Written by Jose Luis Rodriguez. Latin America Digest, September 4, 2023.
In these months, 30 years have passed since the summer of 1993, the moment that marked the point of greatest economic and social impact of the Special Period crisis in Cuba, but also at that time the recovery from the crisis that seemed intractable began. For our country, if we take into account that the impact of the Special Period, three years after its beginning, on August 29, 1990, was enormous for Cuban society.
To get an idea of the scale of the crisis we faced, it is enough to remember that the gross domestic product fell by 34.8% between 1989 and 1993, and fell in that year to the level of 1981. Imports decreased by 75.3%; Investments decreased by 61.8%; Agriculture lost 47.3% of the value of its production, and labor productivity decreased by 33.7%.
In addition, massive inflationary pressures increased dramatically as a result of the sudden decline in the supply of goods and services, compared to the relative increase in liquidity in the hands of the population, which exceeded 66% of GDP. Inflation was also evident in the devaluation of the Cuban peso, priced in the informal economy, to between 120 and 150 pesos per US dollar in the first quarter of 1994, compared to 7 pesos in 1990. Likewise, the budget deficit reached 33% of GDP . GDPR appeared in 1993 and the demonization of society was already strong, when barter began to spread widely among the population due to the loss of functions of the national currency.
On the other hand, despite the policy implemented to protect the population, household consumption per capita decreased by 34.6% from 1989 to 1993, with calorie inputs decreasing by 34.5% and protein inputs decreasing by 37.7%. This means that, on average, in 1993 the Cuban population consumed only 1,863 calories per day, out of a vital minimum of 2,100 calories, and 46 grams of protein, out of a minimum of 56 calories. These low consumption levels will remain below the desired level until 1993. 1996-1997. This reduction in diet has been estimated as one of the possible causes of the emergence of diseases such as the outbreak of toxic food neuropathy detected in 1993, the incidence of which would reach 493.3 per 100,000 population between 1992 and 1996.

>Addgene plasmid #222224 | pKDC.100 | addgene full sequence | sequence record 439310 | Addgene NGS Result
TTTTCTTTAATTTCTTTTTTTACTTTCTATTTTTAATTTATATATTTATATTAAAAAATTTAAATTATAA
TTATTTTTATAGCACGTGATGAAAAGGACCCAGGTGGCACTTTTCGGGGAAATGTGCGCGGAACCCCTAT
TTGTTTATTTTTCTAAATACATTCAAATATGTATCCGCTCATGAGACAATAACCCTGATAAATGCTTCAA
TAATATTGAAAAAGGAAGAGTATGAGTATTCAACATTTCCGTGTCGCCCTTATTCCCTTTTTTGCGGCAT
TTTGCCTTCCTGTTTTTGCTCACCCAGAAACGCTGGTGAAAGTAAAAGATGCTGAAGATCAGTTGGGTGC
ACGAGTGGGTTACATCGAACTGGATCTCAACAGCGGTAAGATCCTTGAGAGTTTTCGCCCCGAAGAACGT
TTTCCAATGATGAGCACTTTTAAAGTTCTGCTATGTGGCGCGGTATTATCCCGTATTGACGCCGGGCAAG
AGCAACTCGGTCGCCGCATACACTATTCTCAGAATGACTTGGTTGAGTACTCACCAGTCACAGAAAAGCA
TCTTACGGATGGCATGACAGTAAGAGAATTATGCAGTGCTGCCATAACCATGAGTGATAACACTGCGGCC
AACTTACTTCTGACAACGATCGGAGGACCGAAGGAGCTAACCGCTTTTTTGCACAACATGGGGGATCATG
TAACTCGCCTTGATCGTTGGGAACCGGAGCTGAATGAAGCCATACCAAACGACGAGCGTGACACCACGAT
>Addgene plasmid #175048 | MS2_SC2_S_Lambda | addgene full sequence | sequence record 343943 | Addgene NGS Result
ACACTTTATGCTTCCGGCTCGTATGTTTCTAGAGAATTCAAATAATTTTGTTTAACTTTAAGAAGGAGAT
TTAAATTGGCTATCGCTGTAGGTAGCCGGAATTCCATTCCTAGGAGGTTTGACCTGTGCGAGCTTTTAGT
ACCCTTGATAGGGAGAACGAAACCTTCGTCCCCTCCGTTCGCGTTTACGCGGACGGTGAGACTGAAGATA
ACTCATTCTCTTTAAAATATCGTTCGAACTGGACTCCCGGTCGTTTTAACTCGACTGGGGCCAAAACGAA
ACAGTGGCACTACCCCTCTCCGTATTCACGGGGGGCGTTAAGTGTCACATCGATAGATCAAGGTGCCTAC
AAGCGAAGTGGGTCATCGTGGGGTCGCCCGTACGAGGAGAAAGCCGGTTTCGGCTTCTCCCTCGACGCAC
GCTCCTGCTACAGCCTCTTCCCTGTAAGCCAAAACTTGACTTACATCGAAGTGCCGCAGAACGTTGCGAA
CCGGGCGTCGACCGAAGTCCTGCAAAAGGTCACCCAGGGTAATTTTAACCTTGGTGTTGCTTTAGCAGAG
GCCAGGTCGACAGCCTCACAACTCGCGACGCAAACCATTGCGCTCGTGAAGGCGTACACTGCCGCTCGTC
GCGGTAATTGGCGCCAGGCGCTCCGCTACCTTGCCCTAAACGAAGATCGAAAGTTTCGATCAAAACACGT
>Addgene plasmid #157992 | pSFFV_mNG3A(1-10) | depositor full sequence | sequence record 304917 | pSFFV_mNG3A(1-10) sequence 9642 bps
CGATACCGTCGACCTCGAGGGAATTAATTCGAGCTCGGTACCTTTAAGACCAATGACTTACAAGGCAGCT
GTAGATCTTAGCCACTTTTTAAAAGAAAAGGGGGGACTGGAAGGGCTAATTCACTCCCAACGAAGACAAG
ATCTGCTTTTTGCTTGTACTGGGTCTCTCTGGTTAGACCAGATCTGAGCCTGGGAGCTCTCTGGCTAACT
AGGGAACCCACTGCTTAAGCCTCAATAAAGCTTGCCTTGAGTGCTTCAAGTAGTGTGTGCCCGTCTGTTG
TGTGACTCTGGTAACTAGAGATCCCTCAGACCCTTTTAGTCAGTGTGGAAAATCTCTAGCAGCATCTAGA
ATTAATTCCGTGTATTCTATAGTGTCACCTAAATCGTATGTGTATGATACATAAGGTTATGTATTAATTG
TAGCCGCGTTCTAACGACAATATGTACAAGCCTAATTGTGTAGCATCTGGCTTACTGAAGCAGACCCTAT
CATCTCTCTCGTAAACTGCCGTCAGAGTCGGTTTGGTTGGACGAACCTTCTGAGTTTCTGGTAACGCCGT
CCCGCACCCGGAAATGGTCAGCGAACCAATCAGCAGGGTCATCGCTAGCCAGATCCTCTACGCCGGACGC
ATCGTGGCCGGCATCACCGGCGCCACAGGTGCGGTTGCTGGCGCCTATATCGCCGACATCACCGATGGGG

Likewise, basic services such as electricity supply were severely affected, with the generation rate compared to installed capacity falling by as much as 38% in 1994, leading to scheduled blackouts starting in July 1992. Oil availability decreased by the equivalent of about 6.5 million tons per year, reducing The minimum requirement is 8.5 million tons, which represents a 50% decrease compared to 1989 levels.
Added to the above consequences is the increase in social tensions caused by a crisis situation such as the one described. These tensions would have their most acute expression in the social unrest that broke out in August 1994 and the so-called rafter crisis that occurred in the second half of that year. However, a broader and more far-reaching impact will be recorded over time as a result of a deterioration in the population’s standard of living, which will be manifested – among other indicators – by an estimated 56% decline in real wages in four years. ., although other authors believe that the decrease reached 80%.
Likewise, during these years, there was a downward distribution of income, in the midst of current inflationary pressures, which would inevitably worsen with the approval of foreign currency transfers, which a part of the population began to receive since August 1993.
The Gini coefficient showed a value of 0.25 around 1989, indicating a fair distribution of income. However, the estimates available for the 1990s show that the value of this coefficient rose to a figure ranging between 0.38 and 0.40, which reflects the deterioration it is suffering from, although the index remains, nevertheless, lower than its counterpart in the most important Latin American countries. Which reached 0.63 in Brazil; 0.52 in Argentina, Chile and Mexico; 0.44 in Uruguay and 0.42 in Costa Rica.
It was also not possible to prevent the beginning of the process of social reclassification in these years. According to sociologist Mayra Espina, this process led to the rate of the population at risk of not meeting its basic needs rising from 6.3% in 1986 to 14.7% in 1995.
The downward distribution of income was based on the diversification of its sources due to the financial transfers mentioned previously, but it was also due to the expansion of the underground economy and non-governmental work, as well as the creation of sources of differential income in currency for a portion of the workers.
This social polarization, in turn, created favorable conditions for the increase in anti-social behavior, with the emergence of phenomena such as prostitution, corruption, and crime, behaviors in which a segment of the population also expressed a loss of moral values.
 This work is inspired by the author’s book entitled “Cuba’s Special Period: The Economic Battle” in publication.